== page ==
Vagina is Not a Dirty Word
“Vagina” is not a dirty word, although legislators in the state of Michigan seem to think so. Recently, in response to the debate over a strict anti-choice bill that places onerous obstacles in the path of women seeking legal abortion, State Representative Lisa Brown used the word “vagina” in her responding remarks. She was subsequently barred from speaking on an education bill as her words were deemed offensive and in violation of house decorum.
Censoring her speech represents the underlying tension of sexual conversations and policies in the United States where the Puritan values of our early nation battle against later movements toward sexual liberation. Of course, the irony is clear, although painful: Men who abhor the word “vagina” are quick to regulate it through law and religious decree.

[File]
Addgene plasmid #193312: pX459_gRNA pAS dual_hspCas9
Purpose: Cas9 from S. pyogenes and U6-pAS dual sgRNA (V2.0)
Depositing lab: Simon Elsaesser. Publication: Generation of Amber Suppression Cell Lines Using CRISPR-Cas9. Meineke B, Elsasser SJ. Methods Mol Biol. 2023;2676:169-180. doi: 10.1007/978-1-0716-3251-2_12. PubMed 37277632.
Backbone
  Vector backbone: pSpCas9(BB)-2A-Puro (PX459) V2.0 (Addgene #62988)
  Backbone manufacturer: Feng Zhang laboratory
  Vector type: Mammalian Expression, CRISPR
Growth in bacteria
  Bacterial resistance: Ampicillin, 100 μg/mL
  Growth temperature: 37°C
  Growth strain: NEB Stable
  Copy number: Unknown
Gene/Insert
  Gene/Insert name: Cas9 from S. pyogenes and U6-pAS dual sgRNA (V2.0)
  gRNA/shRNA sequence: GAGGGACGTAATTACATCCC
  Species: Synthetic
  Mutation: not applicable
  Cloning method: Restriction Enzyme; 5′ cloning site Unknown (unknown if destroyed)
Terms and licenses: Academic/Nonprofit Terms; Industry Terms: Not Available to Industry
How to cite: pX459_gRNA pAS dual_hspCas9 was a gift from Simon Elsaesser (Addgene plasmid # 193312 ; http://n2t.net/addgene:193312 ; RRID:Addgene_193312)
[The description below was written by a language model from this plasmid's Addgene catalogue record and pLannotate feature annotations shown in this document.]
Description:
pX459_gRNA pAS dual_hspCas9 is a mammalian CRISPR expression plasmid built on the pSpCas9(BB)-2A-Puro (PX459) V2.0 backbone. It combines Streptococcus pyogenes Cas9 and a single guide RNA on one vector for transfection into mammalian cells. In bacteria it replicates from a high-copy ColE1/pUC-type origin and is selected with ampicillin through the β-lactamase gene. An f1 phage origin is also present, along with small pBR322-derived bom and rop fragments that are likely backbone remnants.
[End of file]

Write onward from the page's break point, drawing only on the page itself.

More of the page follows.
However, the women of Michigan were not silenced for long. In response, they performed the award winning play, The Vagina Monologues, by activist and playwright Eve Ensler on the steps of the capitol. In the name of free speech and female autonomy, Michigan lawmakers and actors performed the play that celebrates the power of female anatomy and validates women’s complex feelings about their sexual organs while also confronting the violence done to the vaginas of girls and women regardless of age, nation, or sexual orientation. Moving beyond arguments of free speech and abortion rights, Ensler cogently told the Associated Press, “If we ever knew deep in our hearts that the issue about abortion … was not really about fetuses and babies, but really men‘s terror of women’s sexuality and power, I think it’s fully evidenced here.”
In fact, the epicenter of the so-called conservative war against women seems to reside in the vagina.